Not all that long ago, LinkedIn made it possible to download all of your connections’ email addresses in a spreadsheet. Imagine how nice this was! If you’re a freelancer, you could’ve easily cold emailed your leads without having to spend any time scouring the internet for their contact information. But LinkedIn removed that feature for security and privacy reasons, understandably. So, that left users with one option: Communicate with people through the platform, as intended. Some people decided they didn’t have the patience to send invites and wait for them to be accepted, though. And thus, LinkedIn scrapers were born.
What are LinkedIn Scrapers?
When we’re talking about scraping in the context of LinkedIn, we mean using tools, software, crawlers, or bots to “scrape” (or collect) information from a user’s profile. This information isn’t always publicly available to that user’s connections. Most commonly, this means scraping their contact information — particularly their email address — although LinkedIn scrapers can hunt for all types of data, including users’ industry, location, and experience. So, even if a user’s email address isn’t openly listed on their page, a scraper tool might be able to find it hidden from the public eye somewhere in the background of their account.
For example, there are Chrome plugins you can use so that when you visit someone’s LinkedIn profile, you can run the plugin to dig up that person’s email address.
Are LinkedIn Scraper’s a Bad Thing?
To be clear, “scraping” doesn’t always have to be a bad thing. But in this context, it certainly isn’t good. If LinkedIn removed the option to export email addresses, and if a connection doesn’t blatantly share their contact information on their profile, then you’re not supposed to have access to it. If you’ve used these tools before, or you’ve considered using them, I’m not trying to judge. Truth: I used them myself, in the past! They’re marketed so openly and freely that I figured, “Well, it can’t be a bad thing, then.”
It is. In fact, LinkedIn point blank says that it goes against their Terms and Conditions:
If LinkedIn detects that you’re using a tool like this (which it can — pretty easily, in fact), then it will likely send you a friendly warning. If you don’t listen, you can expect to be locked out of your account and eventually banned from the platform.
Approach Email Finders with Caution
I’m bringing this up here because email finders and scrapers are often referred to interchangeably, which may or may not be the case. Email finders, typically, are tools that guess an individual’s email address. For example, hunter.io uses a company’s URL and any other email addresses it can find to guess what the email address structure for that company is — for example, [firstname].[lastname]@[companyname].com or [firstinitial][lastname]@[companyname].com. They’re using information that is already publicly available online.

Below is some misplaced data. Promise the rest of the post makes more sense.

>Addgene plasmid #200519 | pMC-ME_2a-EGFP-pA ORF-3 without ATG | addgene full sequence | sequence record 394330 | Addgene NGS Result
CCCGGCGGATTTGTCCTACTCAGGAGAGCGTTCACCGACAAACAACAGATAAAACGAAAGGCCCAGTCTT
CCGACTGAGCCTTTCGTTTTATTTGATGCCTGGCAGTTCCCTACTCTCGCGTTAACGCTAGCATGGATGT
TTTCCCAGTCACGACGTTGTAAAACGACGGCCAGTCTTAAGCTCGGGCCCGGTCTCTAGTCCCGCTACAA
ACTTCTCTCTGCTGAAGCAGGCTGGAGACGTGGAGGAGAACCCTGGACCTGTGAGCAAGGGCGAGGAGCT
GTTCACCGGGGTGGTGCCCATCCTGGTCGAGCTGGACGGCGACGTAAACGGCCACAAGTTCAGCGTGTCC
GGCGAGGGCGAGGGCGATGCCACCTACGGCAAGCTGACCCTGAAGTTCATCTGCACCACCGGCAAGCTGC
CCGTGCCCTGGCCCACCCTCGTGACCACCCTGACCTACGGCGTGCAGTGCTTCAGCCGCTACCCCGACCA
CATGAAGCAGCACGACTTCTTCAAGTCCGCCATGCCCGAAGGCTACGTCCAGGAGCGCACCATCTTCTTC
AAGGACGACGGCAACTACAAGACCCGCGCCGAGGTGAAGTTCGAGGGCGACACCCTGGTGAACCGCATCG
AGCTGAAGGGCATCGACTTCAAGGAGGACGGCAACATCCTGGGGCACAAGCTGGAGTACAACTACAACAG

Once in a blue moon (and I mean, very rarely), I’ll use email finder tools as a last resort if LinkedIn doesn’t deliver and I want to send a cold email. The downside is these tools can’t know with 100% certainty what your lead’s email address is. Sometimes, they’re actually guessing, which means you’re guessing, too. Be prepared to have to test out a few different emails before one successfully lands in your lead’s inbox.
Now, be aware that some email finders are scraping LinkedIn. It just depends on the particular tool you’re using. That’s why you need to do your due diligence before taking any action.
So, What’s a Better Alternative?
My advice? Use LinkedIn the way we’re supposed to! If you’re a freelancer using the platform to try to land clients, manually send invitations out to qualified leads. Make sure you personalize those invites.
If and when they accept, send them a direct message to strike up a conversation about potentially working together.
“Wait, that’s going to take longer!” you’re saying. Well, maybe or maybe not. First, I want to remind you that cold emailing is much more of a numbers game. You might be able to send an email faster than the time it takes to send a LinkedIn invitation and wait for them to accept. But you’re going to have to send far fewer invitations to get results, compared to the number of cold emails you’d have to send. So, yes, it takes longer due to the wait. But you’re doing less work and getting better results.
Second, remember that growing your freelancing business is a marathon, not a sprint. If you want this to work, you have to be in it for the long haul. If you’re concerned about slowing down to do things the right way — and staying out of LinkedIn’s crosshairs — then I hate to say it, but you might be in the wrong line of work.
Ready to take the next step? If you’re not sure what that looks like, learn more about how to do LinkedIn cold outreach to connect with leads.